Equine Leptospirosis Prevention

Wildlife, domestic livestock, and even other horses can contaminate your horse's area with leptospirosis.

There is an FDA-approved vaccine for pregnant mares to protect them against leptospirosis and that reduces shedding from infected mares. Thinkstock

Environmental Preventions

As with any infectious disease, any time that exposure can be minimized or eliminated helps to control an outbreak. Water sources and soil can be contaminated with Leptospira by urine from reservoir hosts such as wildlife, cattle, sheep, pigs and rodents. Keeping horses away from areas shared by these animals and away from stagnant water is an important preventive strategy. Periods of high rainfall increase the risk of exposure. In flood conditions, move horses to high, dry ground until stagnant and pooled water sources are diminished.

Following any case of abortion, the aborting mare should be isolated for 14-16 weeks and her urine tested periodically to ensure there is no further bacterial shedding. Abortive tissue that harbors Leptospira organisms can contaminate a large portion of ground around an abortion site. Common sense dictates keeping other horses out of the area and especially not feeding in that area. The contaminated ground should be cleaned and disinfected as best as possible to prevent wildlife exposure that would then maintain infection within that locale.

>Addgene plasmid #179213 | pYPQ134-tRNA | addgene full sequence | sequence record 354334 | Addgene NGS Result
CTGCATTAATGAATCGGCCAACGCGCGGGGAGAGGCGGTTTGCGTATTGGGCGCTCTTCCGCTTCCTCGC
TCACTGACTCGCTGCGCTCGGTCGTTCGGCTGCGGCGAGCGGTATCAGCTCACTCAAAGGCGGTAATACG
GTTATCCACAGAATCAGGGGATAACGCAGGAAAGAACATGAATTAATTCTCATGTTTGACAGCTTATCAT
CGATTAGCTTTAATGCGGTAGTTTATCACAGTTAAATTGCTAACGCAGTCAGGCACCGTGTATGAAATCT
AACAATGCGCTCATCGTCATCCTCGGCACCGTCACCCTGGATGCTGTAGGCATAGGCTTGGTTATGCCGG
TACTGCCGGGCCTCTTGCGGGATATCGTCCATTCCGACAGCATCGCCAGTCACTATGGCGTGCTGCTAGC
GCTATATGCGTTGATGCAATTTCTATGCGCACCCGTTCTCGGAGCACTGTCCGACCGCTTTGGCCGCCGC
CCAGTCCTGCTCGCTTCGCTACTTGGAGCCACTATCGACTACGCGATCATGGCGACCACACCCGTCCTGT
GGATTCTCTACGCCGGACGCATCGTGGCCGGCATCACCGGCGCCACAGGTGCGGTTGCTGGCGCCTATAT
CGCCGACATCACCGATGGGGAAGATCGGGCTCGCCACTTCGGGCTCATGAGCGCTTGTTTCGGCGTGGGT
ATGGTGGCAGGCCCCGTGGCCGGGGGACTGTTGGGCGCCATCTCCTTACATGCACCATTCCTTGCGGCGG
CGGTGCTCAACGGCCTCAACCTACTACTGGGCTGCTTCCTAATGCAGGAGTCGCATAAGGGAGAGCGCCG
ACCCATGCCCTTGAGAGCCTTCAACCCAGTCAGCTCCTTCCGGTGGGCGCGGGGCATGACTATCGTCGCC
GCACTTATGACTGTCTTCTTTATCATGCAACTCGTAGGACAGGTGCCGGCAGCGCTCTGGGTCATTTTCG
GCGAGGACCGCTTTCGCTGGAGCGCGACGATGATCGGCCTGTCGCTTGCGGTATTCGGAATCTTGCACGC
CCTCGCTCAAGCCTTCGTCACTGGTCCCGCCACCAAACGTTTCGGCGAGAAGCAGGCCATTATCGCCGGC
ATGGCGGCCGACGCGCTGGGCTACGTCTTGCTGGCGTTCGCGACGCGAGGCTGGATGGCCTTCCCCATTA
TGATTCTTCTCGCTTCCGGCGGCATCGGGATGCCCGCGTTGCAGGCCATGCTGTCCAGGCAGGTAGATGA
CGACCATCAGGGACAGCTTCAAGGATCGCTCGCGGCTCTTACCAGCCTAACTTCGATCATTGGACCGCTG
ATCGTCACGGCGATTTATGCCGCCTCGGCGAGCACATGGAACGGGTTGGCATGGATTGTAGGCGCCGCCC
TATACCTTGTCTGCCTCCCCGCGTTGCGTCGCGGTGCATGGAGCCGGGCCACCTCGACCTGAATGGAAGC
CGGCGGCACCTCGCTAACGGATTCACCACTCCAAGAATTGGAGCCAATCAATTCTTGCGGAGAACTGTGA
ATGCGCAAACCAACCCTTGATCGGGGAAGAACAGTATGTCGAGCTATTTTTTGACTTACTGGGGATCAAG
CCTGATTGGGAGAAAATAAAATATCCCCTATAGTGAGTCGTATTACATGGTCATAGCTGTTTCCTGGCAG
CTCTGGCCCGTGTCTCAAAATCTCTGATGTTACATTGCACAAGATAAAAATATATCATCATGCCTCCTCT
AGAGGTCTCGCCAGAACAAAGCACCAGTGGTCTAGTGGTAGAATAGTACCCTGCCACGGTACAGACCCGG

Recently, a USDA-licensed vaccine against Leptospira pomona has become available for use in pregnant mares: Lepto Eq Innovator (Zoetis). Studies indicate that 13% of bacterial abortions in mares are attributable to L. pomona. Nearly 95% of equine clinical leptospirosis cases affecting the reproductive tract and eyes are caused by L. pomona. Rare cases of L. grippotyphosa occur. Infected mares can shed the bacteria for up to three months, potentially transmitting infection to other horses. In studies leading up to USDA approval, vaccination with Lepto Eq Innovator entirely reduced urinary shedding from L. pomona. While Zoetis notes that no certainty exists for this vaccine to protect against abortion, equine recurrent uveitis or acute renal failure, it can reduce the potential risk.

Safety studies have demonstrated no systemic or local reactions when this vaccine was administered during all trimesters of pregnancy. Protocol recommends administering two vaccinations spaced 3-4 weeks apart, followed by an annual booster. The American Association of Equine Practitioners (AAEP) is recommending this vaccine as useful for broodmares at risk of exposure to leptospirosis.